The amount of installed solar power operating in the Norwegian-Swedish electricity certificate system has increased considerably over the past three years, thanks to a surge in new installations especially in the Swedish renewable energy market.
According to provisional figures provided to pv magazine by Johan Lindahl, which is responsible for writing the IEA-PVPS report about the Swedish PV market, the installed capacity of the PV systems connected to the Swedish grid that have received approval to operate in this market has increased from 49.1 MW at the end of 2015 to 94.3 MW at the end of last year. At the end of 2014 and 2013, the PV capacity approved for the electricity certificate system was 24.1 MW and 10.9 MW, respectively.
The number of produced certificates from solar systems per year increased from 24,544 MWh in 2015 to 45,467 MWh in 2016, while the number of produced certificates eligible kWh per installed power and year grew year-on-year from 499.1 kWh/kW to 537.4 kWh/kW.
According to Lindahl, around 24% of the electricity produced from PV in Sweden currently receives certificates. The Swedish PV expert claims there are several reasons which have prevented PV from taking advantage of the electricity certificate system, and why PV system owners refrain from applying. One of the main reasons, Lindahl said, is that several PV system owners believe that the income provided by the certificate scheme is not worth the required extra administrative burden.
“Another reason for this,” Lindahl explains, “is that the meter that registers the electricity produced by a PV system is often placed at the interface between the building and the grid. This has the consequence that it is only excess production from a PV system that generates certificates and the solar electricity that is self-consumed internally in the building is not awarded any certificates.”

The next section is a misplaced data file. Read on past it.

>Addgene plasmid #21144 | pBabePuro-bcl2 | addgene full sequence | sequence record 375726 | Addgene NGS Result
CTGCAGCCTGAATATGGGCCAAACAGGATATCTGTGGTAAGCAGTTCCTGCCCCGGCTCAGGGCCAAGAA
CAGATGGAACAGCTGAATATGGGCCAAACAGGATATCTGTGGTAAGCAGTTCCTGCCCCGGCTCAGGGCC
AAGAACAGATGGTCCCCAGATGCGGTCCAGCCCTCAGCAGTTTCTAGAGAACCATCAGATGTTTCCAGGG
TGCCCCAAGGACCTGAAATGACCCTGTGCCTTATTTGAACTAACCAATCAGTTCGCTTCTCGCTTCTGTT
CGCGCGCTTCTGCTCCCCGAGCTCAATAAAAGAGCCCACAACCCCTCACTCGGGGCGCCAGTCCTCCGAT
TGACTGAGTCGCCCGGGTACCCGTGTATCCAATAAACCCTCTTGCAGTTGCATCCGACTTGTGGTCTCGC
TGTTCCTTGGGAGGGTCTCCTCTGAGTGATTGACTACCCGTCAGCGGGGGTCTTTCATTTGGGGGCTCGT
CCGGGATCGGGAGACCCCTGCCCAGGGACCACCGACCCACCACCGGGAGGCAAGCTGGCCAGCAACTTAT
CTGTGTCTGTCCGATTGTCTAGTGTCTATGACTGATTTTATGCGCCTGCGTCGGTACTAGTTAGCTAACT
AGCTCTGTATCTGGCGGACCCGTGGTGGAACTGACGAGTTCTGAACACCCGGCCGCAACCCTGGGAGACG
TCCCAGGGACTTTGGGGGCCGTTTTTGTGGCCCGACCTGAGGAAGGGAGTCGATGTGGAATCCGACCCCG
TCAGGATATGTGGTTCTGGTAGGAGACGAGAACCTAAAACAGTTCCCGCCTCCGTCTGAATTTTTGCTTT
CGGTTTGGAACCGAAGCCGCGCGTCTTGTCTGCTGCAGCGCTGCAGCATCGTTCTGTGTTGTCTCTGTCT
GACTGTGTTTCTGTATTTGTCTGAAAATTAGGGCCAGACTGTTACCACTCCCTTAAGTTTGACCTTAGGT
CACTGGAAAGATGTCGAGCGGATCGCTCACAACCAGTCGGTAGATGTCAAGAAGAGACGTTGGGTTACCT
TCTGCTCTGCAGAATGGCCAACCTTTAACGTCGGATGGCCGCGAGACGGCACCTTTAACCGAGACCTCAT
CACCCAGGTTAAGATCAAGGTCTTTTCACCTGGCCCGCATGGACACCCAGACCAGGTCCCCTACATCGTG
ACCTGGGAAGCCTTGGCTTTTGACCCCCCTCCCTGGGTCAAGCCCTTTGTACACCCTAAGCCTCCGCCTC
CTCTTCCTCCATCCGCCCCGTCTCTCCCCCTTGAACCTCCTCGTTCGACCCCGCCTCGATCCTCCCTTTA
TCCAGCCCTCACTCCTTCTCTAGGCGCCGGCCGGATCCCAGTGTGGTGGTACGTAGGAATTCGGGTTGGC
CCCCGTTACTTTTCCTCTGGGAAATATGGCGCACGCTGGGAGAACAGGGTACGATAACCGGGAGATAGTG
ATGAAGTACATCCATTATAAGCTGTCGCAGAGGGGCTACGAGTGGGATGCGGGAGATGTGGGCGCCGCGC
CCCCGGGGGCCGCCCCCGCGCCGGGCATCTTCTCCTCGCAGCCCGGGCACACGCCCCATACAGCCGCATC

PV system owners, however, may get the certificates on both the excess electricity and on the self-consumed electricity. But to get them also on the self-consumed part an investment in an extra meter that registers self-consumption is needed, and this investment, especially for small-sized installations, in not negligible.
The Norwegian-Swedish joint electricity certificate system for renewable energies received a new push in April, after the governments of Sweden and Norway agreed to extend it through 2030.
The two countries, which have had a common electricity certificate market for renewable energies since January 2012, reached a compromise that will allow Sweden to add a further 18 TWh of capacity and Norway to add new projects to the scheme only by 2021. Sweden and Norway started to disagree on the future of the program last year, with the first asking for an extension and the second seeking to leave the scheme.
Electricity Certificates, both Swedish and Norwegian, are traded on the Nord Pool exchange with the price agreed between purchasers and sellers. The two countries release tradable certificates to renewable energy producers for every MWh they generate for the first 15 years of a power generator’s lifetime. The scheme is managed by the Norwegian Water Resources and Energy Directorate (NVE) and the Swedish Energy Agency.
According to the latest statistics available, Sweden had around 140 MW of installed PV capacity at the end of 2016, while Norway had only 11 MW of solar connected to its power network.